From left, Congressman Mike McIntyre with his assistant Andrew Simpson and his campaign manager Lachlan McIntosh.
Mike McIntyre, the eight-term congressman from Robeson County, suddenly finds himself in one of the most heated U.S. House races in the country.
The Democrat, first elected to the House in 1996, is running against Republican state Sen. David Rouzer in a newly-drawn district that includes Johnston County.
Many observers expect McIntyre, a moderate “blue dog” Democrat, to pull off the victory. If he does, it will be a hard-fought win.
McIntyre and Rouzer have traded barbs throughout the campaign, through television ads and heated exchanges in public debates. McIntyre describes Rouzer as a former lobbyist who is a political climber. Rouzer characterizes McIntyre as a liberal posing as a conservative.
McIntyre came to Smithfield last week riding a wave of momentum. He had just received endorsements from four Johnston County mayors, including Daniel Evans in Smithfield and Jody McLeod in Clayton.
“These mayors know it’s a question of effectiveness,” the congressman said in an interview.
Rouzer has painted McIntyre as ineffective, noting that he has never been the chief sponsor of a bill that has passed the House. McIntyre counters that he has been effective; in the interview, he pointed to the veterans’ medical clinics that he has secured for Eastern North Carolina.
McIntyre is a high-ranking member of the House Armed Forces and Agricultural committees, and he said power would be lost if voters chose the rookie Rouzer in November.
“We’ll either be number two or dead last on the Agricultural Committee,” he said. “We’ll either be number three or dead last on the Armed Services Committee. We will go to the back of the line on both of those committees.”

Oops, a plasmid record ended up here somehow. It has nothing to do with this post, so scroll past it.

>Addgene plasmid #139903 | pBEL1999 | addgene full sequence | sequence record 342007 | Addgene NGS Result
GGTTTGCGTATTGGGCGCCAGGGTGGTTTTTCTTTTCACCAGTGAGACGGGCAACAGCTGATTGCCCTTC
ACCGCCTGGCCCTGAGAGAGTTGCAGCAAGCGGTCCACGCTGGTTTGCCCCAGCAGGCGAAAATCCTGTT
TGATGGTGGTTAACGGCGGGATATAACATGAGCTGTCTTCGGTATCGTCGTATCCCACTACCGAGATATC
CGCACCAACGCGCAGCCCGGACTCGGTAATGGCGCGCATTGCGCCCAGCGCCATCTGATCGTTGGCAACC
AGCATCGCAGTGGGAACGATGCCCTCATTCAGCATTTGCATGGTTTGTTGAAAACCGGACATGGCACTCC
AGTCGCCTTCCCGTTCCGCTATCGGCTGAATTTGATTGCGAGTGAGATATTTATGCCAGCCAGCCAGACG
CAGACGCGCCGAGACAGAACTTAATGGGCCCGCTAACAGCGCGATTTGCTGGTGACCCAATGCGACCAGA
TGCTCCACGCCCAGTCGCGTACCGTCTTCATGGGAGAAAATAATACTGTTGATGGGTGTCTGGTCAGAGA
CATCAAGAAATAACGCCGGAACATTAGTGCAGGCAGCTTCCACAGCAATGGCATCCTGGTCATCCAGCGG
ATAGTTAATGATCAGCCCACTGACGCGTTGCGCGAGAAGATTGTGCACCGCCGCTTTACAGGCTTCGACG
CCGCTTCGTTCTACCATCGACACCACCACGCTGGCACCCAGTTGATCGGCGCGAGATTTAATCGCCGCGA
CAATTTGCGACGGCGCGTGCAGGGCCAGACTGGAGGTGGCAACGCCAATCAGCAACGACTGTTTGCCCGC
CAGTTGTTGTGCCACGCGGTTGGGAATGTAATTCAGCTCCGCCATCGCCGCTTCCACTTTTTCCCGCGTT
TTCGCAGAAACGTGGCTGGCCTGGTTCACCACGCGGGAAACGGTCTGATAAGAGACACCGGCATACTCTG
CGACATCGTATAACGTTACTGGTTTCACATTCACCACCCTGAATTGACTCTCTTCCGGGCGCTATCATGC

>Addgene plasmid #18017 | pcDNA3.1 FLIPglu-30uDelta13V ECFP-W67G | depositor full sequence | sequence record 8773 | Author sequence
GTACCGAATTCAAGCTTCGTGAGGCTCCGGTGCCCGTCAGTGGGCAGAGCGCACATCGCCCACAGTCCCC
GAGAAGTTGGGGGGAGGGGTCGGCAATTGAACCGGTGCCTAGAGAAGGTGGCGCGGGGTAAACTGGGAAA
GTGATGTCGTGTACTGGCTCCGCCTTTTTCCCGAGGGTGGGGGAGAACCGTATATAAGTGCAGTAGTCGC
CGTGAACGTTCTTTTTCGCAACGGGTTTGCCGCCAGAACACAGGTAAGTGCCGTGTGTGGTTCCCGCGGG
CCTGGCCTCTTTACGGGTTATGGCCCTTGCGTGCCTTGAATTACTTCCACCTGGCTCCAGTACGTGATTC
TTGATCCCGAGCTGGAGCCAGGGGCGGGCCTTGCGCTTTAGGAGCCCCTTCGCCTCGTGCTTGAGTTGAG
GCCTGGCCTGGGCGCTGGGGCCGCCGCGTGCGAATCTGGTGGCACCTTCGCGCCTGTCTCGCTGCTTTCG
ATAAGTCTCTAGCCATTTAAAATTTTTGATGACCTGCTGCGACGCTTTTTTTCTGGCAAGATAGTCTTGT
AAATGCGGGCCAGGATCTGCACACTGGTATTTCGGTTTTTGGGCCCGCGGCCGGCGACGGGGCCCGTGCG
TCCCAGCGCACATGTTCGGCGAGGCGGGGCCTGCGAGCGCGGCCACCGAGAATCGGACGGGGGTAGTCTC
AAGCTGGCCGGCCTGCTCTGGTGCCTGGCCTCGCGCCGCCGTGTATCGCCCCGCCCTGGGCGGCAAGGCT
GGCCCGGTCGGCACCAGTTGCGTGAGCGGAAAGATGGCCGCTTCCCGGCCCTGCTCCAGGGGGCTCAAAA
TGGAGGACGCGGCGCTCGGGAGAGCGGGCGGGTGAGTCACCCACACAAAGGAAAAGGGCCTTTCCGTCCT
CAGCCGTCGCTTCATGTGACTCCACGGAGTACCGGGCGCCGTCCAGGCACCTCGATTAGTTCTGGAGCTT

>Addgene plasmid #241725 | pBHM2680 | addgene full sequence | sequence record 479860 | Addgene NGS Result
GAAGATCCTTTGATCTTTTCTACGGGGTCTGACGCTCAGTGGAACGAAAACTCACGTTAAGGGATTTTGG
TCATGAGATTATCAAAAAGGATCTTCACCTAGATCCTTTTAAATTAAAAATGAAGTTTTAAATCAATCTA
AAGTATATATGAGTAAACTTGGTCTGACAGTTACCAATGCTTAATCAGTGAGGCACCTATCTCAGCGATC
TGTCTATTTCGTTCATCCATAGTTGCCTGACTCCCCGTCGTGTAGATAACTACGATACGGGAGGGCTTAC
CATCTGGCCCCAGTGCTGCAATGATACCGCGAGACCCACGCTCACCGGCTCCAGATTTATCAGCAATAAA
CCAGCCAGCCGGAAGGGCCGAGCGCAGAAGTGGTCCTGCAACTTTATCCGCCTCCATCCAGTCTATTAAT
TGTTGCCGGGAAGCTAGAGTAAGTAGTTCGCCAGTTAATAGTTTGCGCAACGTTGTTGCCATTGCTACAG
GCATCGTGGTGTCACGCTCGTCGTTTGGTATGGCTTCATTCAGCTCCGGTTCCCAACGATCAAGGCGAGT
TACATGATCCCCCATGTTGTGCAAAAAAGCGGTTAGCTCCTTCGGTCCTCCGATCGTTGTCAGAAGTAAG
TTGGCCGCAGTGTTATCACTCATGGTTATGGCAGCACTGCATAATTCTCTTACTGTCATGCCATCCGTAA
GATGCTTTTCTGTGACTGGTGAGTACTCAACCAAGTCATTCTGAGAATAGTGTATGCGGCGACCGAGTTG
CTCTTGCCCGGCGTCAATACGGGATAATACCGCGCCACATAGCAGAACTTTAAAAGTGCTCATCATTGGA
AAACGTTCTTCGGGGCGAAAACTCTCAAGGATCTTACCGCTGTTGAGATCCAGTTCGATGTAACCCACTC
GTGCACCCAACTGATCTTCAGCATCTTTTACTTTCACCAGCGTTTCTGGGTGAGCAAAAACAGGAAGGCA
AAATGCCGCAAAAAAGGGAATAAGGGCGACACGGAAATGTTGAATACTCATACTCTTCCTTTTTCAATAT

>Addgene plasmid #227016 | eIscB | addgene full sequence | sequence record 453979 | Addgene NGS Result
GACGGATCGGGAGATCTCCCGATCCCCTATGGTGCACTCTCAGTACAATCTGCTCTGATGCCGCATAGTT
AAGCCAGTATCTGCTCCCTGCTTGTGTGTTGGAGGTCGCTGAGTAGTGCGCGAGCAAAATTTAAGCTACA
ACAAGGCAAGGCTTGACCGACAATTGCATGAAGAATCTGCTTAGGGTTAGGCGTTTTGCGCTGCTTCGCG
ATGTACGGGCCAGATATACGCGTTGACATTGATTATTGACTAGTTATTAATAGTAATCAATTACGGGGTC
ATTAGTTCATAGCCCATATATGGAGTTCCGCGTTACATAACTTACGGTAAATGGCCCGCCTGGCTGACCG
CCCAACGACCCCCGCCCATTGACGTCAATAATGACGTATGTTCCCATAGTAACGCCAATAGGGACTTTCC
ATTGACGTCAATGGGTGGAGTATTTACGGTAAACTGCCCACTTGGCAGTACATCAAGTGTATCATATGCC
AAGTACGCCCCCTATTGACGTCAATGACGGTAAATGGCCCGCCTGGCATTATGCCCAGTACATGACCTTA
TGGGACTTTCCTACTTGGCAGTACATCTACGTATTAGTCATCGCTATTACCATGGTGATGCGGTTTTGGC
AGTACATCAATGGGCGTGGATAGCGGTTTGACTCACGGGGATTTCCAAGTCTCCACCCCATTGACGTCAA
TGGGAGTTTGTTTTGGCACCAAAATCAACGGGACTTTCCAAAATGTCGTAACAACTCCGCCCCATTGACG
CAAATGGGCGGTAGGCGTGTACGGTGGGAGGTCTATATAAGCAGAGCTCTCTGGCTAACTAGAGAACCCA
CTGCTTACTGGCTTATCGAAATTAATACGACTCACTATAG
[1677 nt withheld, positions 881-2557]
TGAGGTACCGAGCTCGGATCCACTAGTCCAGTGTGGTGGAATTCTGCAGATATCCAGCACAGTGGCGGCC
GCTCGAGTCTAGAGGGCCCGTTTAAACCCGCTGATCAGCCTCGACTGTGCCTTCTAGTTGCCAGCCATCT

Turning to the issue on the minds of most voters, McIntyre says he has a multi-step plan to help speed the recovery. Atop his list is ending onerous regulations on small businesses and the banks that lend to them.
“I’ve dealt with several community banks in our district, (and) the regulators have come with such a heavy hand … that those local bank officials don’t feel like they have the liberty to work with the people they know here on Market Street,” he said.
McIntyre said he’d also invest in worker re-training, making use of community colleges to help jobless North Carolinians return to the workforce. He would also aid the biofuels industry, which he sees as becoming a key industry in the future, and give tax incentives to businesses to keep jobs in the United States. He also wants to simplify the tax code, which he believes hurts small business.
“It’s far too onerous,” he said.
McIntyre frames himself as independent, and he does differ from the Democratic establishment on a variety of issues. The National Rifle Association, for example, gives him an “A” rating, and he opposed the Affordable Health Care Act, although he has spoken in favor of certain provisions, like barring insurance companies from denying coverage to people with preexisting conditions.
According to the website OpenCongress.org, McIntyre votes with his party about 68 percent of the time. But he has broken with his party on many issues, including embryonic stem cell research and repealing the military’s “don’t ask, don’t tell” policy.
McIntyre also said he supports a constitutional amendment that would require Congress to pass a balanced budget.
“We need to rein in spending,” he said. “That means that every agency has to be accountable; every agency should be subject to potentially being sunset if it can’t prove its own merit.”
McIntyre sees himself as a moderate capable of reaching out to both parties. But that is not, he said, what drives his decision-making.
“My first and last question always, when I look at legislation, is ‘How does this affect the people of Eastern North Carolina?” he said.